International Women's Day 2020 Spotlight: Dr Liza Forbes

9 March 2020

An expert in mineral flotation, Dr Liza Forbes joined the Sustainable Minerals Institute's Julius Kruttschnitt Mineral Research Centre in 2018, and has since been integral to the Separation Program's effort to make mineral processing smarter.

Ahead of International Women's Day 2020, we sat down with Liza to ask her a few questions about her career.

Could you walk us through your career prior to joining SMI?

“I received my undergraduate degree in Chemical Engineering from the University of Cape Town in South Africa. After I graduated I worked for Anglo Platinum as a metallurgist at the Bafokeng Rasimone Platinum Mine.

“I had always wanted a career in research, so after a period in industry I returned to UCT to complete my PhD in flotation chemistry and mineral surface chemistry with Prof Dee Bradshaw.

“When I finished my PhD, I took up a postdoctoral fellow position at the University of British Columbia in Vancouver, Canada, followed by another research fellow position at the University of Melbourne, which is what brought me to Australia.

“In 2012, I took up a position with CSIRO minerals, where my work shifted from fundamental research into more of a consulting space. I was with CSIRO for six years, working part time while my children were small. Sadly, CSIRO has since suspended all work in mineral flotation and my position was made redundant.

“Not too long after that I was contacted by Kim Runge from the JKMRC, whom I have known for many years and have worked with previously. She asked me to help out with setting up the Collaborative Consortium for Coarse Particle Processing Research (CPR), while I was between jobs.

“We spent six months working on that together while I was still based in Melbourne and during that period I decided to move up to Brisbane and come work at the JKMRC on a permanent basis.”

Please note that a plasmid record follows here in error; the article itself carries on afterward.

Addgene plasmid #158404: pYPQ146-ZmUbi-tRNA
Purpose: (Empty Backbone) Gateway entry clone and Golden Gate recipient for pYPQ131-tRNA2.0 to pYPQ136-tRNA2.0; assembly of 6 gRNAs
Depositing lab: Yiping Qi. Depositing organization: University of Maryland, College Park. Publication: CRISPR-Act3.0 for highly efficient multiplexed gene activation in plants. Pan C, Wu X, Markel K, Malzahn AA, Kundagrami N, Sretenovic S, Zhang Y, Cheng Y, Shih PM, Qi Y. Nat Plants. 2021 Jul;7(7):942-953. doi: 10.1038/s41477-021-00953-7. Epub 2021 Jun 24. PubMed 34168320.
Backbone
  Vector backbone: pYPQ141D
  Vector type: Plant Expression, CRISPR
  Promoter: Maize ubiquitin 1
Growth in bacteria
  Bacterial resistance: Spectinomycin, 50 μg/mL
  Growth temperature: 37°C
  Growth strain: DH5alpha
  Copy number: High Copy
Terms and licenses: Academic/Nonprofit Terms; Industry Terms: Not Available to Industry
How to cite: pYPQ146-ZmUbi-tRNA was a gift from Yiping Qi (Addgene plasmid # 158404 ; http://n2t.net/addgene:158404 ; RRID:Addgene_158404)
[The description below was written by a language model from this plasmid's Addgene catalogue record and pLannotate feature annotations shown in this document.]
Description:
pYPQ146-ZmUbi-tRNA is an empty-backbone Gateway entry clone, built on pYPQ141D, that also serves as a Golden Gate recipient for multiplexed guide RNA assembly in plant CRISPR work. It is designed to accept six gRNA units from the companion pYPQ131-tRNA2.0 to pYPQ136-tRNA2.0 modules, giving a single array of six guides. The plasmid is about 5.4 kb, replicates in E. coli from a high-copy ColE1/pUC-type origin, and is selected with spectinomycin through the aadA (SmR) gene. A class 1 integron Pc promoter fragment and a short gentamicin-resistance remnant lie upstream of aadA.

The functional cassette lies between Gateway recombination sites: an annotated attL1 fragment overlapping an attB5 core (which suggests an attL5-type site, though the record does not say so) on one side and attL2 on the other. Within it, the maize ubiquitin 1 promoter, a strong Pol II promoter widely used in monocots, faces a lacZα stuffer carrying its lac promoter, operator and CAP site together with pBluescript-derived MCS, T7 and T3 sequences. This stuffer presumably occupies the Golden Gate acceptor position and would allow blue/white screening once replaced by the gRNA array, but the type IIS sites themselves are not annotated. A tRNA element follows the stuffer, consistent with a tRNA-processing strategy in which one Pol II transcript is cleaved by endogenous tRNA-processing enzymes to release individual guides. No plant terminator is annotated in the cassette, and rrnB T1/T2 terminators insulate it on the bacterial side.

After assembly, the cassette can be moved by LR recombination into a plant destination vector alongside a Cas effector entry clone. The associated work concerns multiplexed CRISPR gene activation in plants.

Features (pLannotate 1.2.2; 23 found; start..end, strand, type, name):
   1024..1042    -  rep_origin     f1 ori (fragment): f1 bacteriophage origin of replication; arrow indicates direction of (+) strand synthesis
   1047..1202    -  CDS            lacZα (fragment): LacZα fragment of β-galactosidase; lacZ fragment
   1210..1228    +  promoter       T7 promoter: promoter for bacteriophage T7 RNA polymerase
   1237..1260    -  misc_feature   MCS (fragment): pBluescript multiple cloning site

Have you seen changes in the way women are treated or viewed in the workplace across your career?

“The attitude to women in the workplace has changed a lot in the last two decades. When I was starting my career, many women who were then in lower to mid-tier management positions have since become captains of industry. When you consistently see women operating in that space, the old chestnuts of whether women are competent or capable completely evaporate in the face of overwhelming evidence.

“What is really great about the SMI and the JKMRC is this is the very first time in my career where I am not significantly outnumbered by men, and it makes for a very different work dynamic. In the last year, I have on several occasions found myself in meetings with senior researchers and industry leaders were there were only women in the room, and that is completely new to me.”

Based on your own experiences, what advice would you give to young women about to start their career?

 “My advice to young women starting their career is that there is no single path to success. There is no set of steps you are supposed to follow in order to succeed, there are no fixed habits of successful people. Each career path is as individual as the person walking it. Do what you enjoy and get good at it, even if it’s not the role that is traditionally seen as prestigious.”